No. Of course not. You’re cheating—you’re not allowed to win.
(That’s the rule-follower in me answering. She has a strong presence around here.)
But I’ve been talking her down from that ledge she likes to stand on. After all, the rules for NaNoWriMo1 (write “50,000 words of your novel between November 1 and November 30”) seem awfully specific. I get it. NaNoWriMo is a creative project, a community effort, a way of encouraging people to do the work and have fun with it. They set up clear parameters for everyone to measure themselves against.
That seems fair enough. But “Who says life is fair? Where is that written?” (a little nod to Peter Falk as Grandfather, reading The Princess Bride)
I’d like to convince my rule-follower self, and anyone else who’ll listen, that winning NaNoWriMo has only a little to do with writing 50,000 words and a lot to do with tuning in to your creative spirit.
Because that’s what really matters. And let me tell you, your creative spirit has a mind of its own. I’ve probably never met your creative spirit, but I’m pretty confident I’ve got that part pegged. Creativity is heady and fun and maddening and mysterious and unpredictable. Sometimes it demands that you sit down for hours each day, sometimes it likes to go for walks. Sometimes it wishes you would leave it alone for awhile so it can figure out the hard stuff.
I’ve been experimenting with novel writing for years. I’ve explored other writing and creative pursuits even longer. And I have one basic rule: Figure out what works for me today for this project—do that. Then tomorrow figure it out again—and do that. Keep repeating.
So why even participate in NaNoWriMo if you’re not going to follow the rules?
Because this November, it’s helping me shift into revision. It’s focused me on a one-month block of time so I could define my next steps more clearly. Plus it’s fun to get caught up in the online excitement, to feel like I’m part of a community.
But I refuse (this is for you, rule-follower) to compromise my creative process for the sake of arbitrary rules that don’t fit my current needs. Instead, I pledge to follow rules that challenge me, as long as they’re working.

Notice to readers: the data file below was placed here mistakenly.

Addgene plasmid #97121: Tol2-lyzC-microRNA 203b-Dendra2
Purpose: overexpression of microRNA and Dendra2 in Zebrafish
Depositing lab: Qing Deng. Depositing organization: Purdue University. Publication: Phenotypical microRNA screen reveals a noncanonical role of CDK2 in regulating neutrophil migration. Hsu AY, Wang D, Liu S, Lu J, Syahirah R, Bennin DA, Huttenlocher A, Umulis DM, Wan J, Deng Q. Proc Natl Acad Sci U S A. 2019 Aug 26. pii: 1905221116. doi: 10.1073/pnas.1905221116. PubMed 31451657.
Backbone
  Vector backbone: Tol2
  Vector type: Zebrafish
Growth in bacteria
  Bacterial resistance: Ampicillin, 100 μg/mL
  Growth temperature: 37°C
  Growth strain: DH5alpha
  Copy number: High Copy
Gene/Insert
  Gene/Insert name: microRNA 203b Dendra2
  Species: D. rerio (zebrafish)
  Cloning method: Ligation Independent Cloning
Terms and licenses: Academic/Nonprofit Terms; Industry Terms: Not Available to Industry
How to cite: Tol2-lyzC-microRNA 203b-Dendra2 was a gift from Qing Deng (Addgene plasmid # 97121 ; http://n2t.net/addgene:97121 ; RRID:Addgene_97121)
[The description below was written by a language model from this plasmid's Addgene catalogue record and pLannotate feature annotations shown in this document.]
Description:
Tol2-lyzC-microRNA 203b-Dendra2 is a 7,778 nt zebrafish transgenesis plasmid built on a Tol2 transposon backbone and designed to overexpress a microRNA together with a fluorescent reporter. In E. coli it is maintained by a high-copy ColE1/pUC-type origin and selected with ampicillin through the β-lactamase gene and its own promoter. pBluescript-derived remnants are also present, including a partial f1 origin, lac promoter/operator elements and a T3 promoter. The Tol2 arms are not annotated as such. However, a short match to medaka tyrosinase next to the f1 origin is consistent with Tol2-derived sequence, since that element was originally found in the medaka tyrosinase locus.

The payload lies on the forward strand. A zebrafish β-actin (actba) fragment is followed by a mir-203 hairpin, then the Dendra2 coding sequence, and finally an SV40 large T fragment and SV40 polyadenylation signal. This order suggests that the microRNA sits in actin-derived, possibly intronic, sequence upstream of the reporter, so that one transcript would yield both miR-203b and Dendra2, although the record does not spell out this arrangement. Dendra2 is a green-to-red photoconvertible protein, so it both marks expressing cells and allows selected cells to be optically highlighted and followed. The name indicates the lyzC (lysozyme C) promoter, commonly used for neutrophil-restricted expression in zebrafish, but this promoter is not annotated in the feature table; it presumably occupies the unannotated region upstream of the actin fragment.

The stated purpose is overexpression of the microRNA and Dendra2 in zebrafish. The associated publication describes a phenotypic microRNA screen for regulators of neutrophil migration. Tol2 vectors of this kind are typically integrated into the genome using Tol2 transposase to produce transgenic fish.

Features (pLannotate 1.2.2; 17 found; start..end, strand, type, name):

To keep rule-follower happy, I figured I would not update my word counts online or upload my words to certify a win. I wasn’t expecting to win anyway—I’m not spending enough time drafting to get to 50,000 words. But then I noticed I had written a good number of words as I worked out problems and wrote scene cards—almost 1200 on the first day. That’s not the 1667 you’re supposed to produce per day, but it’s not nothing either.
So I’ve been updating my word count online.
And I’ve been eyeing my schedule, trying to figure out if I could possibly get to 50,000 words by November 30. It’s pushing me to try a little harder. Which is the whole point of NaNo.
I’ve convinced myself that if I do get to 50,000 words, I totally deserve to certify my win and get the title of winner. Maybe I could even check out this year’s winner goodies.
(Now I just have to convince rule-follower that I’m allowed.)2
But the real point is that even if I don’t “win” (and I’m currently falling short), I am planning to WIN. I’m behind on words, but my story’s gaining depth and the ending is becoming clearer, which is worth way more than any number of words. At the same time, there’s a mysterious irony to all of this. Because even though the story and the creative process are what really matter, they only exist if I’m putting down the words. Lots and lots of words. 50,000 of them should just about do it for November. Or maybe something close to that.
1More about my NaNoWriMo goals this year here.
2From Wikipedia : “ ‘Rebelling’ is allowed, as NaNoWriMo is considered a ‘self-challenge’; rebels are allowed to validate and thus receive any prizes from sponsors.”3
3(Am I allowed to have a footnote to a footnote? Probably not, but hey, I’m a rebel.) For the sake of transparency I have to make it clear that this quote from Wikipedia has a footnote of its own with a link to a source page on the NaNoWriMo site. The link is broken though, so is it valid? I’ll let you be the judge. Just don’t tell rule-follower.